The title of this post is the same as that of a paper published in the Annals of Internal Medicine this month. I’ve added a comma before and in the interest of stylistic nicety. Twenty years ago a fraudulent paper was published in the Lancet which purported to link the MMR vaccine with autism. There was no reason prior to this paper to support such a connection and there has been none since. Nevertheless, people still worried that there might really be a cause and effect relationship to the extent that they didn’t allow their children to be vaccinated. The predictable result has been a resurgence in measles outbreaks. Measles is a serious disease that can cause serious sequelae or even death. Mumps and rubella also have major consequences, especially in adults, that can be prevented by vaccination.
A group from Denmark evaluated “whether the MMR vaccine increases the risk for autism in children, subgroups of children, or time periods after vaccination.” They studied “657 461 children born in Denmark from 1999 through 31 December 2010, with follow-up from 1 year of age and through 31 August 2013. During 5 025 754 person-years of follow-up, 6517 children were diagnosed with autism (incidence rate, 129.7 per 100 000 person-years). Comparing MMR-vaccinated with MMR-unvaccinated children yielded a fully adjusted autism hazard ratio of 0.93 (95% CI, 0.85 to 1.02). Similarly, no increased risk for autism after MMR vaccination was consistently observed in subgroups of children defined according to sibling history of autism, autism risk factors (based on a disease risk score) or other childhood vaccinations, or during specified time periods after vaccination. ”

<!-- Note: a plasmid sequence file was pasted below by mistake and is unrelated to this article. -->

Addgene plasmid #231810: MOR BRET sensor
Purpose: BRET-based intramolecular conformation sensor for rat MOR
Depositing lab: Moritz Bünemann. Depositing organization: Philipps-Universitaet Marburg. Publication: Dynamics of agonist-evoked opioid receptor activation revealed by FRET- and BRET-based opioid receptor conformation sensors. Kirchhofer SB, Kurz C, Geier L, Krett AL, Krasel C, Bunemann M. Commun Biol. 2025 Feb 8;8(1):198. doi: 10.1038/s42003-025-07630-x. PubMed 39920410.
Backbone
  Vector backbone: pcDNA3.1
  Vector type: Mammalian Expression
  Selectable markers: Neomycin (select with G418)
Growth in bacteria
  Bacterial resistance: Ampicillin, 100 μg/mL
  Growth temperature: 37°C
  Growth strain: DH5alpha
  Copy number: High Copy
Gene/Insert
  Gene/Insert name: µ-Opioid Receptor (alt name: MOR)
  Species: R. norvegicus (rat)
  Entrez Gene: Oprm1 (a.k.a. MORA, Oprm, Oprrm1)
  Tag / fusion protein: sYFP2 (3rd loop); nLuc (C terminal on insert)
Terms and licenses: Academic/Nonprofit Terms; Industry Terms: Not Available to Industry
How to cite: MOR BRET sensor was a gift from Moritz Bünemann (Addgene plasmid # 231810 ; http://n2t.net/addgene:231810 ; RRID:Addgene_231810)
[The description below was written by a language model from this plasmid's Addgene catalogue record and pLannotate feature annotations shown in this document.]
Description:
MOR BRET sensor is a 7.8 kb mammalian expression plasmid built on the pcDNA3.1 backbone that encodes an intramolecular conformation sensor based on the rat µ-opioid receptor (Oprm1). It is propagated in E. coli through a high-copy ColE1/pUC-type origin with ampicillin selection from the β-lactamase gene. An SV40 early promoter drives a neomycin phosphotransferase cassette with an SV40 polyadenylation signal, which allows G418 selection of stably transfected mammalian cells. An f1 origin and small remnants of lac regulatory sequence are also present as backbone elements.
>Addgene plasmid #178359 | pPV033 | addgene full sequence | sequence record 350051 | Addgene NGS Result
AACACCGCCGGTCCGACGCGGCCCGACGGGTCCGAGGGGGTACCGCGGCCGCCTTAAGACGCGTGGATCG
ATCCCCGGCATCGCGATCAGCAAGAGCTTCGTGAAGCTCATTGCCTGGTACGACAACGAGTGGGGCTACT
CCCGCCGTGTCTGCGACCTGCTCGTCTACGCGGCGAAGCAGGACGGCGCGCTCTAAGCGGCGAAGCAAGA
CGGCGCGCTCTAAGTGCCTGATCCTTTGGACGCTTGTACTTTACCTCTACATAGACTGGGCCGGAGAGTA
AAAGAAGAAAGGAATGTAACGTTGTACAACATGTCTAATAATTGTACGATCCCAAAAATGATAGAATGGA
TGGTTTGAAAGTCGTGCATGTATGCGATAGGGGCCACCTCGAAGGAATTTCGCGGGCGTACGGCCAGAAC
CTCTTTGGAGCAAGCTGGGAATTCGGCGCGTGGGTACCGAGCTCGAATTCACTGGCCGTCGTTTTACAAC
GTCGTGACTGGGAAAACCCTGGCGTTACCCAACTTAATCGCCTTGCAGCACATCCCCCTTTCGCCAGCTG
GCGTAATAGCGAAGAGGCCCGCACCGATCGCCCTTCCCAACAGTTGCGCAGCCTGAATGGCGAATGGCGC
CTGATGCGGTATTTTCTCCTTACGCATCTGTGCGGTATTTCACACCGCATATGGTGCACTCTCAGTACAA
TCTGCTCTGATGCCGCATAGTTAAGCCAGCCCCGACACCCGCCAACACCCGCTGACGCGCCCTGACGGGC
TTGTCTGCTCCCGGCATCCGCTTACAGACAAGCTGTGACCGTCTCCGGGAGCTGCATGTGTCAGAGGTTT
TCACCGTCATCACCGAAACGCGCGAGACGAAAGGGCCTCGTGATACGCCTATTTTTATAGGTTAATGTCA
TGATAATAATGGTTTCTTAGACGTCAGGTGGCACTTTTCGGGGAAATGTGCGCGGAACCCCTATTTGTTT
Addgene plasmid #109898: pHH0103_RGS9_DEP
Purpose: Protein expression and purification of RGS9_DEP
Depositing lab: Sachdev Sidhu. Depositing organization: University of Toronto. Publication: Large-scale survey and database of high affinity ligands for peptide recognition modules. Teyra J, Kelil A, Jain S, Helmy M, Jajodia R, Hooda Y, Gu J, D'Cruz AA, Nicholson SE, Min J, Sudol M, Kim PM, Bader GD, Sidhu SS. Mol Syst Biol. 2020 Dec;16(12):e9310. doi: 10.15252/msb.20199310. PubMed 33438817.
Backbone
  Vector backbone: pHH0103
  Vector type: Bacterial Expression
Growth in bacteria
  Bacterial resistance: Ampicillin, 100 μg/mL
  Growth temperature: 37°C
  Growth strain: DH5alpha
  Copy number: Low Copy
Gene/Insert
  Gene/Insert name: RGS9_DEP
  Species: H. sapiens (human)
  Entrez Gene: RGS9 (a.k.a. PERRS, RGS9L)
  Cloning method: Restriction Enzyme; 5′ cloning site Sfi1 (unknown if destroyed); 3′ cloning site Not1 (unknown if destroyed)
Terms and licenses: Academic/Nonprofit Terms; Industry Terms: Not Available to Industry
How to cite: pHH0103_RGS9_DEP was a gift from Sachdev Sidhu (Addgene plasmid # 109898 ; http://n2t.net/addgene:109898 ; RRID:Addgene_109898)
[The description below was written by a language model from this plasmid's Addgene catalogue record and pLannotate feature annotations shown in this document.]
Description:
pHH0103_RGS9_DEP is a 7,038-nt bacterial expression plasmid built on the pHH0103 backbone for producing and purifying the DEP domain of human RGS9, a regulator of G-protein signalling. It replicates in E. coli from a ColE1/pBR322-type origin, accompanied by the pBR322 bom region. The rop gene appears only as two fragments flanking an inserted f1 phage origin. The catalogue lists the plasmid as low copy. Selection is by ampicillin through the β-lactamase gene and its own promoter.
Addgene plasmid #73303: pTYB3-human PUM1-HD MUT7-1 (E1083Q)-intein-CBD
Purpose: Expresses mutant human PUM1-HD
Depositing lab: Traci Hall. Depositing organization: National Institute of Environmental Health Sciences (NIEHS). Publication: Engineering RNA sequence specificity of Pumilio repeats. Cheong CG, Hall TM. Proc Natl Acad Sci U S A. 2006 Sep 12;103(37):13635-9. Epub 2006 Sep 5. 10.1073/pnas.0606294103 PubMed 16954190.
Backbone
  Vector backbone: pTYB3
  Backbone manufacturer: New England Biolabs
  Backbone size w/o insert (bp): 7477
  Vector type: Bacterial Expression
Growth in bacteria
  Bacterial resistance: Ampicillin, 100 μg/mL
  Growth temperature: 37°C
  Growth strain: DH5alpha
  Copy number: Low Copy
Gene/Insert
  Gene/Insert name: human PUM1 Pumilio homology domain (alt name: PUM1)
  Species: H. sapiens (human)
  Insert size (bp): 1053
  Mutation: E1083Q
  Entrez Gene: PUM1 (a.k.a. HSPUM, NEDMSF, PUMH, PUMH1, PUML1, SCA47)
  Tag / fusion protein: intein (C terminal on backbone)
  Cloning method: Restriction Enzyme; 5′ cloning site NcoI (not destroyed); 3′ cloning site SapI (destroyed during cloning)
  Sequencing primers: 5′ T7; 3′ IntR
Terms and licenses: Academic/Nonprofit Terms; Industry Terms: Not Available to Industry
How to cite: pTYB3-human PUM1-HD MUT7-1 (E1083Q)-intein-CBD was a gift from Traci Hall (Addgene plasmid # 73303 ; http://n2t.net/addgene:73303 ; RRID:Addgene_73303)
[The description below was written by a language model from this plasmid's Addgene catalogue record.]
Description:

Their conclusion was that their “study strongly supports that MMR vaccination does not increase the risk for autism, does not trigger autism in susceptible children, and is not associated with clustering of autism cases after vaccination. It adds to previous studies through significant additional statistical power and by addressing hypotheses of susceptible subgroups and clustering of cases.”
The study’s data are summarized in the table below. Click on it to enlarge it.
The above chart compares the likelihood of developing autism if vaccinated vs unvaccinated children. A hazard ratio (95% confidence interval) that straddles zero is statistically insignificant. As can be seen, none of the characteristics depicted on the chart were statistically different between vaccinated and unvaccinated subjects. There was one exception. Females had a hazard ratio of 0.79 with an interval of (0.64-0.97). This spread indicates that vaccinated females were less likely to develop autism than their unvaccinated counterparts. The authors of the study make little of this finding and it may be just a sport. No one is about to argue that vaccination reduces the propensity of children to be autistic.
The importance of this work is that it should put finis to the view still held by some parents that they are protecting their children by refusing to have them receive the MMR vaccine. There is no scientific reason to still believe there is any association between this vaccine and autism. Is the vaccine free of side effects? Of course not, no treatment that works is devoid of unwanted outcomes. But the risk benefit ratio of the MMR vaccine is so favorable that all children should receive it. Their parents should be assured that allowing their children this preventative treatment is overwhelmingly more likely to have a benefit than it is to cause harm.